The British government has instructed schools not to “teach contested theories and opinions as fact,” including contested views about so-called “white privilege.”
The government on Thursday published its response to a report from the UK Parliament’s Education Select Committee, which said that the use of terms such as “white privilege” may be one of the reasons white working-class pupils are persistently falling behind.
In a report published in June, the committee said that its 14-month inquiry on left-behind white pupils from disadvantaged backgrounds had shown that “poor white pupils are far from ‘privileged’ in education.”
The committee said that it agreed with the UK’s Commission on Race and Ethnic Disparities that discourse around the term “white privilege” can be divisive, and that disadvantage should be discussed without pitting different groups against each other.
In its response to the report (pdf), the government said, “Schools must not promote partisan political views and should take steps to ensure the balanced treatment of political issues.”
“Schools should not teach contested theories and opinions as fact, and this includes contested views about ‘white privilege,’” the government said, adding, “Political issues relating to racial and social justice can be taught about in a balanced and factual manner, just as pupils are often taught about a range of different views on other topics.”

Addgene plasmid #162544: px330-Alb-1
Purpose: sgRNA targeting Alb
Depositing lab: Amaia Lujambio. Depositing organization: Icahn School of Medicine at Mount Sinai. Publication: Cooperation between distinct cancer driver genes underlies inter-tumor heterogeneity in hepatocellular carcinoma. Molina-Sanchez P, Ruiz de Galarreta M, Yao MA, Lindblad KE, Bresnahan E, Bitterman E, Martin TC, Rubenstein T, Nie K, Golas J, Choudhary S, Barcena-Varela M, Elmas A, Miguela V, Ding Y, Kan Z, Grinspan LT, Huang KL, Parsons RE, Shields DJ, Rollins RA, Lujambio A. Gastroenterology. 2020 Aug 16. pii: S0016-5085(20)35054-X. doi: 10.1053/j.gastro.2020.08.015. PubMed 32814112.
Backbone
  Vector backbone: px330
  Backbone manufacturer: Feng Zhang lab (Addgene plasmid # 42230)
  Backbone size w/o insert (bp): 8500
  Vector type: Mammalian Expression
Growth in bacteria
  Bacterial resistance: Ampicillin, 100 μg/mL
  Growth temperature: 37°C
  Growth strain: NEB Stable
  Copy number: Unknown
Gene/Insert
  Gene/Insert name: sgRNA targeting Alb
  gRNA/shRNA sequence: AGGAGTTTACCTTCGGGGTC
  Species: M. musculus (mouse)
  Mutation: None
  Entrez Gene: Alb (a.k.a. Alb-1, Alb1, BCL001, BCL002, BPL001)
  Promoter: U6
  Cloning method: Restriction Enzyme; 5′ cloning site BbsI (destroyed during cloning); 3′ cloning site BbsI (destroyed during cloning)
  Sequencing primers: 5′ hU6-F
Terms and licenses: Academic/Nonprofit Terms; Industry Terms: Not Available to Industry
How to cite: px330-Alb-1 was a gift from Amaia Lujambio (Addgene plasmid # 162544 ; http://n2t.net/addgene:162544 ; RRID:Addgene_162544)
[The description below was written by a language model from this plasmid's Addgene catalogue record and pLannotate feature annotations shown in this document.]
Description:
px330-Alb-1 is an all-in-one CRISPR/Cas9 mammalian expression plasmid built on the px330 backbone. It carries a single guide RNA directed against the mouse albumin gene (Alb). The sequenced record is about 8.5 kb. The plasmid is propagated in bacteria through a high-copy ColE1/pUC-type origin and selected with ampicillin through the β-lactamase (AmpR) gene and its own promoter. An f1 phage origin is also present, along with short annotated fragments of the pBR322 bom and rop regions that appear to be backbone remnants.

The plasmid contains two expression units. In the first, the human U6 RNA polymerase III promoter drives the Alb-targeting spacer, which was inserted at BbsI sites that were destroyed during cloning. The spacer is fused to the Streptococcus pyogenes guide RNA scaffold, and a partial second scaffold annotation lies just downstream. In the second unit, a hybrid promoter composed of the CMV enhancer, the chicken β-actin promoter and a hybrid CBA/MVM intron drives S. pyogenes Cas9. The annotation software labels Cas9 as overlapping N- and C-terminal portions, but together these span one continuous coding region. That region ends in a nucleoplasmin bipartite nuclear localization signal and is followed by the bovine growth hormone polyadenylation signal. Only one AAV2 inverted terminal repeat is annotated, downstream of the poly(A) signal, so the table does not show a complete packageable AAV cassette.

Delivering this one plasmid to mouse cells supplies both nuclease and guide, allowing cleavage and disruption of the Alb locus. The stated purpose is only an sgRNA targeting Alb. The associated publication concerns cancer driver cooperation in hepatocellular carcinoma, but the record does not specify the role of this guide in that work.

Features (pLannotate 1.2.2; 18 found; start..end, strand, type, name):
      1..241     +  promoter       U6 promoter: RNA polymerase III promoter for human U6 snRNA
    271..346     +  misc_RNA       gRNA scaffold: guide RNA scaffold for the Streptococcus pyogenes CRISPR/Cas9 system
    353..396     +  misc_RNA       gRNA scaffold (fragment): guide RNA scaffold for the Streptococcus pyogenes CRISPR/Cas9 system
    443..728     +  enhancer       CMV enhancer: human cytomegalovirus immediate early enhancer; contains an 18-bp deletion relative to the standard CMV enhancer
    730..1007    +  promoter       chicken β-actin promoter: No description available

The government said these were “important principles to uphold” and it had “begun working with the sector to develop guidance which will help schools understand and meet their duties in this area.”
It added: “This guidance will support schools to teach about complex political issues, in line with their legal duties on political impartiality, covering factors including age-appropriateness and the use of external agencies.”
The Association of School and College Leaders (ASCL) responded by saying it was “not convinced” that the government guidance is necessary, because “schools and colleges are very experienced at teaching controversial and challenging subject matter” and “the legal requirement for teachers to remain politically impartial is clear and well understood.”
This is not the first time for the Conservative government to push back against the controversial concept of “white privilege.”
Writing in The Telegraph in June, Britain’s equalities minister Kemi Badenoch said schools should not teach the term “white privilege” unless they explain that it is a “highly contentious” concept, because it is divisive and “unnecessarily antagonistic.”
“Normalising the term ‘white privilege’ does not eliminate racism, it reinforces the notion that everyone and everything around ethnic minorities is racist and makes the majority white population more conscious about their race and exacerbates feelings of difference, creating a less cohesive society,” she wrote.
Lily Zhou and PA contributed to this report.